GOP Introduces Bill to Repeal Johnson Amendment Limiting Church Political Activity

By Dustin Siggins Published on September 29, 2016

Since 1954, the Johnson Amendment has limited the free speech of churches and other non-profits. Now, a Georgia Congressman and the third-ranking Republican in the House want to restore that liberty.

“I have been involved in this battle for close to 10 years as a pastor,” GOP Rep. Jody Hice told reporters on Wednesday. “When government acts as a gatekeeper of free speech and what free speech ought to be, then it has abridged our free speech rights.”

Speaking at a press conference to announce the introduction of H.R. 6198, the Free Speech Fairness Act of 2016 (FSFA), he was joined by Republican Whip Steve Scalise of Louisiana, Alliance Defending Freedom (ADF) attorney Christiana Holcomb, Family Research Council president Tony Perkins and evangelical leader Bishop Harry Jackson.

An Accidental Restriction

The bill would overturn the Johnson Amendment’s restriction on the ability of non-profits (as defined under section 501(c)3 of the tax code) to endorse candidates. The Amendment was introduced by then-senator Lyndon Johnson, who wanted to silence corporate opponents. The law ended up accidentally covering churches because it applies to all c3 non-profits. (See this article for a more detailed description of the origin of the restriction.)

ADF has long fought the restrictions in the Johnson Amendment, organizing since 2008 Pulpit Freedom Sunday. The group encourages pastors to speak politically from the pulpit on that day, in order to force the IRS to uphold the Amendment and thus lead to a lawsuit to overturn the law.

So far, said Holcomb, the IRS “has refused to take the bait.” She accused the agency of using “intimidation tactics” against churches, a common refrain from the five speakers. A prominent example of that alleged intimidation is the Obama administration creation in 2012 of “a unit which investigates church violations.” Holcomb said the IRS has admitted it is currently examining 99 churches that may have broken the law, but the agency has been unwilling to name the churches to the public, including to the churches themselves.

The group that sued the IRS and led to the creation of the IRS unit is the Freedom From Religion Foundation. Attorney Sam Grover told The Stream that while he hadn’t seen the bill, the “proposition” of allowing churches “to maintain all the tax-exempt benefits that churches currently enjoy while allowing them to fully endorse specific political candidates for office …. is frighteningly reckless.”

“[C]hurches are essentially black boxes when it comes to financial transparency,” said Grover. “Most churches don’t file any tax information with the IRS. This bill would either invite government oversight of church finances, which would come with a host of free exercise issues, or it would allow churches to engage in unlimited, unrestricted campaigning for political candidates, which would further undermine our political process.”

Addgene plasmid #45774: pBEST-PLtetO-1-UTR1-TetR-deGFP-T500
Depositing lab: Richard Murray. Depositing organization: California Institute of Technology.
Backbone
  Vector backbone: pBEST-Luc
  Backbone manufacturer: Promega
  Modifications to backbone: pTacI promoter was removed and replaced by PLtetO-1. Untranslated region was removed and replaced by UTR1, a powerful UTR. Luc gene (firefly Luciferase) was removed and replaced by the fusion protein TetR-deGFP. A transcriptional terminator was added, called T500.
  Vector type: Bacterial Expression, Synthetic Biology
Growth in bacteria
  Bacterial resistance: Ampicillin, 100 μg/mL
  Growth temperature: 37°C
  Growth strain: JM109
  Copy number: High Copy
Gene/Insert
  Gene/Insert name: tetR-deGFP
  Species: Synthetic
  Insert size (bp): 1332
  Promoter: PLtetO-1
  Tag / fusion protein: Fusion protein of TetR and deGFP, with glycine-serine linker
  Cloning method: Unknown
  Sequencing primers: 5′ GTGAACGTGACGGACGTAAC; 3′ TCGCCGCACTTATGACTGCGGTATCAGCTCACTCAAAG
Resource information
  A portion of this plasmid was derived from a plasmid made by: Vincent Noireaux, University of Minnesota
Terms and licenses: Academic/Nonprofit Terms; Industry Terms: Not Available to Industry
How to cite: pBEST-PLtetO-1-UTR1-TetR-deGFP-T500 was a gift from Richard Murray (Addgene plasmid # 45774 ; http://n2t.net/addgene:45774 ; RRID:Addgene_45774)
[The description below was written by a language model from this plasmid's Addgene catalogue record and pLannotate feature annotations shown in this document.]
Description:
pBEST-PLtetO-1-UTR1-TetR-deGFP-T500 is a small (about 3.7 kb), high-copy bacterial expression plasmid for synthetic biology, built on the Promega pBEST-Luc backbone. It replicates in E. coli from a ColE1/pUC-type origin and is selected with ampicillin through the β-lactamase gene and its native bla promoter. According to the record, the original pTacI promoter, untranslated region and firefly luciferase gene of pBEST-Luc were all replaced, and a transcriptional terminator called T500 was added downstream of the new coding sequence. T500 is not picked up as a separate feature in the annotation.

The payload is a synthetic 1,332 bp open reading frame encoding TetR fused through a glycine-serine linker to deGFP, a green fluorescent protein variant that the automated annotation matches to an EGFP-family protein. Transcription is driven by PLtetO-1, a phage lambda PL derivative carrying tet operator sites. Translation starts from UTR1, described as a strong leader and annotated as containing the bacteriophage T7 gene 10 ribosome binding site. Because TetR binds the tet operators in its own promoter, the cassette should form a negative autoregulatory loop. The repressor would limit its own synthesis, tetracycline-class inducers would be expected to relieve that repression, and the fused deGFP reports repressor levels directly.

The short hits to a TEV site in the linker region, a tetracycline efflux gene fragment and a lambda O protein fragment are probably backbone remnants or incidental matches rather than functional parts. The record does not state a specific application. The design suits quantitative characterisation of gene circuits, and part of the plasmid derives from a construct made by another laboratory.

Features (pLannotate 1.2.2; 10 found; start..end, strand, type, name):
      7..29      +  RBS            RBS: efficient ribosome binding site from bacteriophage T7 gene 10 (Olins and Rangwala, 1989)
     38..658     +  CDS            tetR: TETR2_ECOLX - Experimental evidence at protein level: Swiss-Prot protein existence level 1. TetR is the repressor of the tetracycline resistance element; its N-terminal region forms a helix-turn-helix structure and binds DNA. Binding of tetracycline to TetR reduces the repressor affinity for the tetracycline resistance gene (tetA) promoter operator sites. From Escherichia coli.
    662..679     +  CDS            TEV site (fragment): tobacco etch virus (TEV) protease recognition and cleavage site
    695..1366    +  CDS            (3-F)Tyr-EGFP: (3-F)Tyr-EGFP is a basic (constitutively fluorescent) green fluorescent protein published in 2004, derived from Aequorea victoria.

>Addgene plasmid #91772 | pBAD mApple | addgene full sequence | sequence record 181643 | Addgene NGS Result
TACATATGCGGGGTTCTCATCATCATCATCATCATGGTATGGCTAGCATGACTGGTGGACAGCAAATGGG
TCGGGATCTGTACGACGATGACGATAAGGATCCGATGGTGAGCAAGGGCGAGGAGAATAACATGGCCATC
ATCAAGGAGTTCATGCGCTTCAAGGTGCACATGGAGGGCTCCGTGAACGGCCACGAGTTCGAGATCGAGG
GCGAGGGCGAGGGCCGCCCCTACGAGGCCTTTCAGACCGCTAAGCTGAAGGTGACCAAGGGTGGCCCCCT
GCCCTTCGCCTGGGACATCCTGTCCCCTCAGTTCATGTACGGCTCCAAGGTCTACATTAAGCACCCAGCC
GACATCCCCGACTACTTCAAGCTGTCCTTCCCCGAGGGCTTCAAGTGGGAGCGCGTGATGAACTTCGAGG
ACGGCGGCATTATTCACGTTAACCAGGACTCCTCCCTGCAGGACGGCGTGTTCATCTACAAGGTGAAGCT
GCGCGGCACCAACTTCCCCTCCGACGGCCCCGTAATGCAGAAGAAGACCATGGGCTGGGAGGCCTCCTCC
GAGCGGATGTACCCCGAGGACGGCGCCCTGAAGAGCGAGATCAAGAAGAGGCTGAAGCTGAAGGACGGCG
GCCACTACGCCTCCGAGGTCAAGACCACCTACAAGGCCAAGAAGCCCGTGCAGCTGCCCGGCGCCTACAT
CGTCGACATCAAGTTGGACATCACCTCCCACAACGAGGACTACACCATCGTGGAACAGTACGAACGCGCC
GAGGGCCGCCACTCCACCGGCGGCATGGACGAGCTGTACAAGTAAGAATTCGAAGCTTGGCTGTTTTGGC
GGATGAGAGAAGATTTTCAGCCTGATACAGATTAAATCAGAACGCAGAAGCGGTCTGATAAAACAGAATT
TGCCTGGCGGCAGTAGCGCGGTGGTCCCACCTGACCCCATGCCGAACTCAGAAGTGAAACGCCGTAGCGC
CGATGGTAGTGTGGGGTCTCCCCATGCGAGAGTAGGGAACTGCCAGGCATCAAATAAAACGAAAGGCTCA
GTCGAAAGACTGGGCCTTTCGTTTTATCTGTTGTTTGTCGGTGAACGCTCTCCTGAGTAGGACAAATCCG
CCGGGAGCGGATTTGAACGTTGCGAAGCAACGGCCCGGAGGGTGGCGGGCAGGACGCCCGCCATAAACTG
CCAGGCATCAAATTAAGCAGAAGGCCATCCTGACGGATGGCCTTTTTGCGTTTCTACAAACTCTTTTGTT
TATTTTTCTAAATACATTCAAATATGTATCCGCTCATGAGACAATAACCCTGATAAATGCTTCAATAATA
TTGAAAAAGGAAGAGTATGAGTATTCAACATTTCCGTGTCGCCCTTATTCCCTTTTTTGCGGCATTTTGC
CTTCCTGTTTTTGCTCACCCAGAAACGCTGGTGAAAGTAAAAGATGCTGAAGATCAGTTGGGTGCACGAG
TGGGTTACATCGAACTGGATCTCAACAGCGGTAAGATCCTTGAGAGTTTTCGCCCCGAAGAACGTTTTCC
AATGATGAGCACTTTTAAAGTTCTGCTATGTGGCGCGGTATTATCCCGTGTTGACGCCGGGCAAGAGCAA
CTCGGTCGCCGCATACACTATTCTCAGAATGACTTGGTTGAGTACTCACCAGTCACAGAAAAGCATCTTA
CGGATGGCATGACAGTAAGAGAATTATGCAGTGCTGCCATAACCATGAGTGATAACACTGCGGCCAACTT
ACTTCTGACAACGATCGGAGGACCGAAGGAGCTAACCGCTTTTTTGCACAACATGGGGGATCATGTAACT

He concluded that the bill “would turn churches into tax exempt political machines that accept tax deductible donations and funnel money to political campaigns with no government oversight.”

Perkins disagreed. Asked about what limits FSFA would leave in place, Perkins told The Stream the bill “restores the free speech rights of non-profits. It does not allow non-profits to become political operatives or fronts for political operations. If [the speech] is in the scope of your normal activities, that’s fine. You can make a statement, you can make an endorsement.” The bill would not allow non-profits to “turn tax-exempt money into political funds.”

Holcomb agreed with Perkins, telling The Stream, “the bill simply provides a valve for free speech while maintaining the stability of the nonprofit sector and leaving in place, for example, campaign finance laws.”

Everyone Gets Targetted, Even Liberals

While the IRS was heavily criticized by all the speakers for targeting conservatives — under former IRS agent Lois Lerner, Tea Party and socially conservative groups were targeted because of their politics — Jackson noted that liberals have also been pressured for political speech. The NAACP was investigated when its former president Julian Bond criticized then-President George W. Bush. Likewise, a church was investigated for a pastor’s criticisms of the Iraq War.

“I defended the pastor in California who spoke against George W. Bush,” Perkins told The Stream. “That’s within the normal course of his business.”

The Stream also asked Hice and Scalise why the bill is being introduced with just weeks before a new Congress is sworn into office. With a Democratic filibuster in the Senate and a Democrat in the White House, odds of passage are slim.

“We did want to lay down a marker as this presidential election is really getting kicked into full swing,” explained Scalise. “We’d like this to be part of the political discourse” as voters consider their votes in November. “The country can ask this question: Will the next president support legislation like this to restore religious freedom?”

The presidential election has jump-started what was largely a dormant conversation on the Johnson Amendment. As The Stream Executive Editor Jay Richards noted in an interview  with One America News, repeal is in the Republican Party’s official platform for the first time, and GOP presidential nominee Donald Trump’s declaration that he will repeal it has excited social conservatives.